The holiday season is here, and for many, this year’s vacation season won’t be ruined by the pandemic. Now that the Centers for Disease Control and Prevention has recommended vaccination to the public and/or masks with physical distance for substantially high transmissions settings for non-vaccinated and fully vaccinated people, there will likely be a surge in travel.
Whether you’re planning to host guests or take a trip to see friends and family, it’s important to know proper etiquette rules surrounding who should pay for food during the visit. This can help avoid awkwardness and frustration that causes someone — likely the host — to feel they’ve been taken advantage of.
Jodi R.R. Smith, president of Mannersmith Etiquette Consulting, said there are many factors to weigh when deciding the obligations of each party.
“The first consideration is who did the asking,” she said. “The overarching guideline is the person who does the asking does the paying.”
“Should my recently graduated, but currently jobless, nephew come for a stay, I will be footing the bill,” she said. “Of course, I would expect him to be useful and helpful around the house. And, perhaps a box of chocolates as a host-gift would be thoughtful.”
On the other hand, she noted that sometimes the guest has much more spending power than the host.
“[For example, if] I am on an overseas assignment and a wealthy auntie comes calling, I would be the one on the couch, but she may be the one paying for dinner,” Smith said.
When it comes to who pays for groceries, Smith said it would depend on both who did the inviting and each person’s financial situation.
“The longer the stay, and certainly one more than a few days, groceries and staples should be discussed during the planning phase,” she said. “Similarly with the dinner bill, who is paying should be an explicit conversation before reservations are even made.”
However, even if the guest is cash poor, Smith said they’re not off the hook completely.
“From getting up early to bring coffee and pastries back to making/serving/cleaning an entire meal, there is always something for a guest to do to show the host some appreciation,” she said.
Maryanne Parker, an etiquette expert, noted that being a wonderful host isn’t always easy — and in fact, can be largely overwhelming. However, she said there are certain responsibilities that come with hosting guests for several days — including having food on hand.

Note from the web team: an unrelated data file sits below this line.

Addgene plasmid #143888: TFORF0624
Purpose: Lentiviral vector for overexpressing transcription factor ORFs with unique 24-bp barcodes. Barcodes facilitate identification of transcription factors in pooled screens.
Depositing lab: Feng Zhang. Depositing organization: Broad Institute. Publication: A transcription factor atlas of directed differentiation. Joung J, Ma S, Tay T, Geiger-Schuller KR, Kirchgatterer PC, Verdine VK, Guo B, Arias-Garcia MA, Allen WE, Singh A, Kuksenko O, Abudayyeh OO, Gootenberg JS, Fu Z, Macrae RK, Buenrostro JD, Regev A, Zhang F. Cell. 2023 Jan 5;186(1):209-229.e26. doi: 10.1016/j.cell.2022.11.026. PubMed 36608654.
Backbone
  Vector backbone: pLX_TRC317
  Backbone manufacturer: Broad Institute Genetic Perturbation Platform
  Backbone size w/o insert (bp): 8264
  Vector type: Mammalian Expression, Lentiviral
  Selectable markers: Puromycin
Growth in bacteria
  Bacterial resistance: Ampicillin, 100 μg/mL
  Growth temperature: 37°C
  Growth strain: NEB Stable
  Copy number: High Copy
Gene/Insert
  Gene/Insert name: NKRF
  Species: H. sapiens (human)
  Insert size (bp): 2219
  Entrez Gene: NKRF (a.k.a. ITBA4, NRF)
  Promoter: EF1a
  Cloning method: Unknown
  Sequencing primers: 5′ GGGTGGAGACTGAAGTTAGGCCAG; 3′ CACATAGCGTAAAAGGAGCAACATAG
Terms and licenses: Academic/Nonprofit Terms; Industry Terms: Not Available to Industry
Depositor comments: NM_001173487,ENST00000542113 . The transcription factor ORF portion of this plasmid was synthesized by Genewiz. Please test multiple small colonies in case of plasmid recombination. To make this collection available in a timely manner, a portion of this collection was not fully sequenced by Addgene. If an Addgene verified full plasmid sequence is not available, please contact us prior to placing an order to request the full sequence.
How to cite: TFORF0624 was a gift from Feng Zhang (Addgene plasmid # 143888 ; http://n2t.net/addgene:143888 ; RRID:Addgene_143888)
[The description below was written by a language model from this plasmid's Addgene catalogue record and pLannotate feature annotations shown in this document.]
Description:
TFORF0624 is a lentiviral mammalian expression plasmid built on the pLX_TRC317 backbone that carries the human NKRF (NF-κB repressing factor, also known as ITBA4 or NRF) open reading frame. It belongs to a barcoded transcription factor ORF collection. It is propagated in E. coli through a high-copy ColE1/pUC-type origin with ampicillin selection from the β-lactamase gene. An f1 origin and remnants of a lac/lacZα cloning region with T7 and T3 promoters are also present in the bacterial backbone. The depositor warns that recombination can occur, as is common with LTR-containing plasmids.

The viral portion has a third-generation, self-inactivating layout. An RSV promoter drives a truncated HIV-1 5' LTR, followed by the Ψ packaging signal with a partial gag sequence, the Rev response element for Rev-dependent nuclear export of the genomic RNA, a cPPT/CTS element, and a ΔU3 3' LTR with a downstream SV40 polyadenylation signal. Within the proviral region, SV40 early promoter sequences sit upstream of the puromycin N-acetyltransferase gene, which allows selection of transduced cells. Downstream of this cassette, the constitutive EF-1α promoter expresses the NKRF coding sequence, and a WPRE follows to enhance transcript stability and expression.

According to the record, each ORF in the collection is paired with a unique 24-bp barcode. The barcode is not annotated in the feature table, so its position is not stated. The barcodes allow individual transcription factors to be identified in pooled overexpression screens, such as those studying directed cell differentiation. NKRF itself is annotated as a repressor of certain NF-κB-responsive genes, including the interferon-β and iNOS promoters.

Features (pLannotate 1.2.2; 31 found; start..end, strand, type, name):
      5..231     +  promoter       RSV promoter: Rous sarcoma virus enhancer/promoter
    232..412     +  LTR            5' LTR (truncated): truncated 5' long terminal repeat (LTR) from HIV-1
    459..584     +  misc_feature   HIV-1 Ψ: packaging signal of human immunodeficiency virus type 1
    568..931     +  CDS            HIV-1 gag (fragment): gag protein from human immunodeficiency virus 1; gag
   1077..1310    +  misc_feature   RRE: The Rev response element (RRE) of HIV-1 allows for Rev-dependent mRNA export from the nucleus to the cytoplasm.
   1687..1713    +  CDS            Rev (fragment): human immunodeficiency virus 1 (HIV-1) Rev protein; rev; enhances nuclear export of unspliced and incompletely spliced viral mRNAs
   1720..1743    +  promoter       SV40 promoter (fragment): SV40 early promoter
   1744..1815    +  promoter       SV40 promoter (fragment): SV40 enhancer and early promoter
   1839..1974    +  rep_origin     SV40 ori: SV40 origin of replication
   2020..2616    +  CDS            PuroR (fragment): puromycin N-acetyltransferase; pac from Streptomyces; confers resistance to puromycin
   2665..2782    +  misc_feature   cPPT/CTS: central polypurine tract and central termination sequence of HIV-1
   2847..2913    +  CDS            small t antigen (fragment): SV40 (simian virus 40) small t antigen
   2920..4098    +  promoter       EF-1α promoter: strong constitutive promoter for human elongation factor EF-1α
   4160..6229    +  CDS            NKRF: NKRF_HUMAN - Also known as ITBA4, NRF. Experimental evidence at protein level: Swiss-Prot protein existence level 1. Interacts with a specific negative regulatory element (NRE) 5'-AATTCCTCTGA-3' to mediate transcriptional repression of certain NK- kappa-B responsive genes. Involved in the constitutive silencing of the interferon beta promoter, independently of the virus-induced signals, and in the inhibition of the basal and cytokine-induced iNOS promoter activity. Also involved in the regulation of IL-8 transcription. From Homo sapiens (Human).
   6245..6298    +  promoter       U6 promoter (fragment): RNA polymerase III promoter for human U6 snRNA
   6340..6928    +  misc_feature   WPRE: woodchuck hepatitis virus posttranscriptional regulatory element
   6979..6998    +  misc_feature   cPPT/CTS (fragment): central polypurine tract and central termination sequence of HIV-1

She said this also includes finding out if guests have any dietary restrictions in advance, to ensure the food meets their needs. Additionally, she advised against experimenting with new recipes, as a well-intentioned — yet largely untested — fancy meal can result in disaster.
If the host has the money, Parker said it’s perfectly fine to serve delicacies. However, she noted the guest will try to reciprocate, so if you know they can’t afford to do so, make it clear you’re just happy to see them and don’t regularly prepare such elaborate meals.
While Parker said guests are not required or expected to purchase food for at least the first couple days of their visit, she recommended offering to help with meal preparation or serving. A few days into the visit, she encouraged guests to purchase food and prepare the meal.
“If we cannot cook, but the host is an amazing chef, we can ask the host how can we contribute for the next meal,” she said. “In this case, we can definitely purchase the groceri[es]. As guests, we should be almost equally involved, because we do not want to be a burden for the host.”
Alternately, she suggested guests take their host out to dinner a couple of days into their stay — and definitely pay for it.
“The general rule is for all of us to work together and build beautiful and pleasant memories,” she said.
Reuniting with loved ones should be a fun experience, so it’s important for hosts and guests to consider their unique situation and work together to contribute to mealtime accordingly. Discussing this issue in advance can be a smart way to avoid tension and ensure everyone is on the same page.